How can the Humane Society for Shelter Pets help you?

By Diana Culp
Diana is the former Director of Education for the Humane Society of the United States and now works at a county animal shelter in Maryland. 

First and foremost, shelters need to do a better job communicating how important it is to give locally. To a certain extent, we only have ourselves to blame when we hear a potential donor say, “I already give to the national humane society.” A recent poll found that 71 percent of Americans believe the Humane Society of the United States (HSUS) is an umbrella organization for the nation’s local animal shelters. We all know that’s not true, and we could be doing a better job talking to our friends, supporters, and others to clear up the confusion.

If you believe in our message, you can join our campaign by clicking here.

Other Resources

  • There are a number of other national organizations that can help your shelter. The National Animal Control Association provides several levels of training for humane investigators. Courses are offered across the country.
  • Managing a shelter may sometimes feel like being a benevolent despot—on an island. The Society of Animal Welfare Administrators (SAWA) is an organization of animal shelter professionals. SAWA provides a variety of programs to support local shelters including training seminars and a certification program, which may help you avoid reinventing the wheel as you navigate development, human resources, and public policy.
  • It helps to compare and contrast different agencies by monitoring admissions, release, and euthanasia data. The National Animal Interest Alliance and Maddie’s Fund have both compiled a database of statistics that will allow you to see how your shelter measures up.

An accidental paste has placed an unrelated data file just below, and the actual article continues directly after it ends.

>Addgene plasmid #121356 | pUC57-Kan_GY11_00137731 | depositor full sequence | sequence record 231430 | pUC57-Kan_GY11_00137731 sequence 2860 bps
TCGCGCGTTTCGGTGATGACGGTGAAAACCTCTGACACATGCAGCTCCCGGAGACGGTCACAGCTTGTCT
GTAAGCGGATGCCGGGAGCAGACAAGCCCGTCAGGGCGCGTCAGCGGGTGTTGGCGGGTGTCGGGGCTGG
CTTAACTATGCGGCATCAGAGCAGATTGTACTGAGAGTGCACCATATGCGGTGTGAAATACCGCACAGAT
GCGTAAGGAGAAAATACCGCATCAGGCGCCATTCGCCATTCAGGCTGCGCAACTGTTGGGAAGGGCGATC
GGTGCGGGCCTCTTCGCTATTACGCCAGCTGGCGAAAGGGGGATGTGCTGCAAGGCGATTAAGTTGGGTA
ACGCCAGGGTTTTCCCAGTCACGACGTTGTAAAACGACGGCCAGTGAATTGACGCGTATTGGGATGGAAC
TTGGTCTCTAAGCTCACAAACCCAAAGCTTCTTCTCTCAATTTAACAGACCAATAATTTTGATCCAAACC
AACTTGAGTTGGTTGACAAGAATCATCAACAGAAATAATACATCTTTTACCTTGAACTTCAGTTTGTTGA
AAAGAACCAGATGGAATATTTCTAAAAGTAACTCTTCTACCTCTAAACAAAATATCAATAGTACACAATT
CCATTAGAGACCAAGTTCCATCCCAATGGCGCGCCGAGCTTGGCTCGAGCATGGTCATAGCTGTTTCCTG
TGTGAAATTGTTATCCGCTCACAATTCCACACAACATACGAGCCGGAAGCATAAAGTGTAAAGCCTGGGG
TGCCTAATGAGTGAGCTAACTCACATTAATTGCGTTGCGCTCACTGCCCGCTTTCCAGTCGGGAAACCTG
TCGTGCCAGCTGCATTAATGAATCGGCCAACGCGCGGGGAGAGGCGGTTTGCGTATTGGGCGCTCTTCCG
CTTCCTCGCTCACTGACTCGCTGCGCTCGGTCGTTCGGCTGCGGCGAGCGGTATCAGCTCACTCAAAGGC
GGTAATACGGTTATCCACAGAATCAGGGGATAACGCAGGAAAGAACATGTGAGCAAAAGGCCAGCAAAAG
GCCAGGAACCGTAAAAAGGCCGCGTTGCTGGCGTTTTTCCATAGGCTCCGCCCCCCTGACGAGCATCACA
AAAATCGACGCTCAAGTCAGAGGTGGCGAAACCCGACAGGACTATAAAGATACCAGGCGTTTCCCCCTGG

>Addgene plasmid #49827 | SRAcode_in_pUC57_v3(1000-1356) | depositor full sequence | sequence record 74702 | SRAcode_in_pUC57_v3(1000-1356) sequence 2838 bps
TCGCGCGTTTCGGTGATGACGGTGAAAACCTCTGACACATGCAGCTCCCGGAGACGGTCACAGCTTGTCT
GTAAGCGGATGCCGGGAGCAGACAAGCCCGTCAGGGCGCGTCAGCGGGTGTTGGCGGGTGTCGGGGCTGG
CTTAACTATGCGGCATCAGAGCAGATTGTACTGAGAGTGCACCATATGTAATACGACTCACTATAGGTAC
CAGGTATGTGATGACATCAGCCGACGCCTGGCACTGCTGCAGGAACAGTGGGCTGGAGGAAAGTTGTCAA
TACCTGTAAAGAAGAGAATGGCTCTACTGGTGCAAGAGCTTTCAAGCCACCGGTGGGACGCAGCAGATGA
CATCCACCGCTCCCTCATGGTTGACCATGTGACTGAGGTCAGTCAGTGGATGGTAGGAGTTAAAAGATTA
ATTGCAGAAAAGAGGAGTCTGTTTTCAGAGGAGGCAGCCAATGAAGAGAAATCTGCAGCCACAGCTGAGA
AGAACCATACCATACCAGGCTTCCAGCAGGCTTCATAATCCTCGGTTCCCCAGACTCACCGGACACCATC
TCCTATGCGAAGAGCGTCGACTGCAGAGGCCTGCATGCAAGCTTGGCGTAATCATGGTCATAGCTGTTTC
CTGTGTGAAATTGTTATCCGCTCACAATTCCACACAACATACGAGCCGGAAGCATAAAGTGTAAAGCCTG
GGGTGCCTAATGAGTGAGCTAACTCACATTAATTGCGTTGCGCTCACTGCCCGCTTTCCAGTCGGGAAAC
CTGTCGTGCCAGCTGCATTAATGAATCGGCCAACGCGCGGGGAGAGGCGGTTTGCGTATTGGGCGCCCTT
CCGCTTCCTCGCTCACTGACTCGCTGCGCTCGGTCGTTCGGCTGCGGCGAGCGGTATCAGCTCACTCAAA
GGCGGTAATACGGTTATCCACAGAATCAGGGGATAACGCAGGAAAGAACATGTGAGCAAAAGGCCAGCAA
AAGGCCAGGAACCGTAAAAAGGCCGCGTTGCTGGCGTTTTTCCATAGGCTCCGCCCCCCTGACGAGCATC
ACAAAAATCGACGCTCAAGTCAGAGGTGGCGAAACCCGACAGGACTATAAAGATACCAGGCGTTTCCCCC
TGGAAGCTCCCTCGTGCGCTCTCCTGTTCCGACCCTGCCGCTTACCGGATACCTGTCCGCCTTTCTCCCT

• Many shelters have dog trainers on staff. The Association of Pet Dog Trainers offers seminars and webinars to keep your behavioral staff up-to-date.
  • Even if you don’t have a veterinarian on staff, shelter medicine is its own breed of care, and is rarely part of standard veterinary curricula. Many private practice vets who assist you every day could take advantage of connecting with other shelter-associated doctors through the Association of Shelter Veterinarians.
  • There are several websites with vaccination and disinfection protocols that will help you manage your standard operating procedures:
  • Want to get up to speed with your education? Duquesne University offers an intensive college credit, online course in shelter medicine. Online courses are just about the only way for a busy shelter manager to get continuing education. Flexible log-in times and assignments that are based on what you do every day make this course an easy fit.